Several weeks ago, Cramer put together a checklist of what needs to happen before investors can breathe a sigh of relief. On Tuesday, the "Mad Money" host revisited that list to see how we're doing. To his dismay, it seems things aren't going so great.
First, Cramer had said leaders need to come back from vacation with a plan that would fix the ailing U.S. and European economies. U.S President Barack Obama will deliver his plan Thursday evening, but Cramer criticized European policymakers for lacking a plan of their own.
Second, Cramer wanted to see U.S. bank stocks turnaround. Things started to look up when famed investor Warren Buffett struck a sizable deal with Bank of America two weeks ago. Bank stocks fell, however, when 17 financial institutions were sued for allegedly issuing fraudulent home loans.
Cramer was hoping to see the end of negative seasonality in the technology space. Low-flying optical names, like Ciena , Finisar and JDS Uniphase , have seemed to bottom out. Investors might want to be patient and wait a few weeks, though, which is where tech has historically bottomed.
We also want more mergers and acquisitions, Cramer said. The only notable story has been International Paper's higher bid for Temple-Inland.
What about lower stock and gold prices? Cramer doesn't actually think the market is down that much and that's what helped the last time stocks bounced. As far as gold goes, he wants to see a few more days in decline before getting bullish. Still, gold is a buy, not a sell, because multiple countries are trying to debase their currency.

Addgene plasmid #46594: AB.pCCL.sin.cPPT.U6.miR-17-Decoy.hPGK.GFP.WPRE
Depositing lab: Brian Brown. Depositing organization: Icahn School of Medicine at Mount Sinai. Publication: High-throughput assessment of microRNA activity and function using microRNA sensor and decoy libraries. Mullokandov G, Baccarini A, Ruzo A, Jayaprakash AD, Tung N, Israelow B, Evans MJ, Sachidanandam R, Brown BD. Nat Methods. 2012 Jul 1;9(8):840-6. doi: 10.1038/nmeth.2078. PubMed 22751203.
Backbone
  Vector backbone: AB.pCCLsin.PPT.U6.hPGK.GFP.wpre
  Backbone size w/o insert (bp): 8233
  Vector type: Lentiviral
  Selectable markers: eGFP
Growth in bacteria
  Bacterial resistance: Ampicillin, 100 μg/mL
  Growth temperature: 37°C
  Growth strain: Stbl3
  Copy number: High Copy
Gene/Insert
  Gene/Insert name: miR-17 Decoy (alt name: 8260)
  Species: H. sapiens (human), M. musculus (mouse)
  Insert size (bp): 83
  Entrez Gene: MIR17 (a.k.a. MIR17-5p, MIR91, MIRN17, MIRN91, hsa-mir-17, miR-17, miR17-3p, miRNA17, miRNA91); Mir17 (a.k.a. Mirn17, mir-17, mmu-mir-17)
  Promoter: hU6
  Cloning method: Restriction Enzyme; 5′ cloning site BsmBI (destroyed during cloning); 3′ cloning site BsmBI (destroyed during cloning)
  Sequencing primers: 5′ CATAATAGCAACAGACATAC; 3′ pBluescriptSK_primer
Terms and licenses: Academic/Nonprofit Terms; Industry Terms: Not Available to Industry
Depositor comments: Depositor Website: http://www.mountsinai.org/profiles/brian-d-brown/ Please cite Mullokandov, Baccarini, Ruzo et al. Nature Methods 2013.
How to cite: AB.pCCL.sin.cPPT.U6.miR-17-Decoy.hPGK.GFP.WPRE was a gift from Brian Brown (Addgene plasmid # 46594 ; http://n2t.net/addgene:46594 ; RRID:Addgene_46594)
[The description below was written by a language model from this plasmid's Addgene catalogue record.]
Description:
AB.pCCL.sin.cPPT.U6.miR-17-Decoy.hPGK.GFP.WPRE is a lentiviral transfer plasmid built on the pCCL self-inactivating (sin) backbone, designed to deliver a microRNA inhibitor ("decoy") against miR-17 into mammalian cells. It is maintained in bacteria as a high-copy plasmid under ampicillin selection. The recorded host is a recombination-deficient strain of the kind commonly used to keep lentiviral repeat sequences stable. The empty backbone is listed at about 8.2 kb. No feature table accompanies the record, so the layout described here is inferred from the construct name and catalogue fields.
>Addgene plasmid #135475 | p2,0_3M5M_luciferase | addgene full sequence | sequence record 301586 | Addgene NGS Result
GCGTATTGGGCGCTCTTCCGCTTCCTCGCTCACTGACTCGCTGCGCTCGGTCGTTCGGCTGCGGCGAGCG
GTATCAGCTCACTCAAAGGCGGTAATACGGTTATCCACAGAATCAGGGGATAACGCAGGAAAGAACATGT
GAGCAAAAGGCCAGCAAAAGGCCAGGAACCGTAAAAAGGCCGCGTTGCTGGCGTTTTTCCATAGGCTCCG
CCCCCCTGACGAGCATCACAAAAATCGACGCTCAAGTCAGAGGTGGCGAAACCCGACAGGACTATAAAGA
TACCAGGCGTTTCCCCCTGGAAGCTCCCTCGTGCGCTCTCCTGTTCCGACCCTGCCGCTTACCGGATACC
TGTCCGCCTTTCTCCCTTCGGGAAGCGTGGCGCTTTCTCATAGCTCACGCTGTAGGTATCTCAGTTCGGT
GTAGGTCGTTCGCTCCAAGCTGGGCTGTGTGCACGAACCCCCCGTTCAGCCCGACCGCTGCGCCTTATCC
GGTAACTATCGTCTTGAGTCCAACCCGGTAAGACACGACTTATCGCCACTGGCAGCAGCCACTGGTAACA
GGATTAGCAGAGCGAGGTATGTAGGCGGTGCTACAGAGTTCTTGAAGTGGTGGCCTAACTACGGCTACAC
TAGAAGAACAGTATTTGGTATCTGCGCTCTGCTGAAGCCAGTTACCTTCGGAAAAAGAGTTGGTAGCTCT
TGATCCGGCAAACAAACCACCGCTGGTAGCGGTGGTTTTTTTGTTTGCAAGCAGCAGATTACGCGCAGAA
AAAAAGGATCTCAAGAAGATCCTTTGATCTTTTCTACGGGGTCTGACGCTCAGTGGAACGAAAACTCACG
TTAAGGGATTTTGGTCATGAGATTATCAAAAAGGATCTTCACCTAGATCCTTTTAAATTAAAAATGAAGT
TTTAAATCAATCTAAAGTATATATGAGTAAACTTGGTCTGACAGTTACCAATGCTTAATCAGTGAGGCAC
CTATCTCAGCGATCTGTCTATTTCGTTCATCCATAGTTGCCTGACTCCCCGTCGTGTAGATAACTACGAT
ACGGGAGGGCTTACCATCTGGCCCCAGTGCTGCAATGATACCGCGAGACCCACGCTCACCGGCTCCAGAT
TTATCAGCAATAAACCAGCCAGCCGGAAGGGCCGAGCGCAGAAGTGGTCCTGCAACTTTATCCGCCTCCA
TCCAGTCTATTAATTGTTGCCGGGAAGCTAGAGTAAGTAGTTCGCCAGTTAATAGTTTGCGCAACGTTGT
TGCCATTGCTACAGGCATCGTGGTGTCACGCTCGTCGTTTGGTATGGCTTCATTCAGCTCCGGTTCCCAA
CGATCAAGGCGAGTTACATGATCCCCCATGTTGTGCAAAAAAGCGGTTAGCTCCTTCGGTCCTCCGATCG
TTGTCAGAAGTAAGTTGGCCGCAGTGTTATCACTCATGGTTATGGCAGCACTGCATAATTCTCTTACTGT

Cramer was also looking for European banks to raise more equity, but that hasn't happened. Oilprices have come down, but not Brent , which is what U.S. and European gasoline prices are based off of. To Cramer, that's outrageous.
"As long as Brent crude hangs out at $27 higher than West Texas Intermediate , we are not going to get the consumer feeling better with some spare change to spend," he argued.
Meanwhile, the Chinese government hasn't been able to curb inflation. In Europe, there continues to be a myriad of problems with the euro .
Finally, Cramer said we need to see more new highs. There have been a few lately, but they only included recession-proof companies, like McDonald's and Bristol-Myers Squibb .
So what's the bottom line? A lot of things need to change before we see a sustainable bounce, Cramer said. He recommends investors stay defensive and stick with high-yielding stocks.
When this story was published, Cramer's charitable trust owned Bank of America.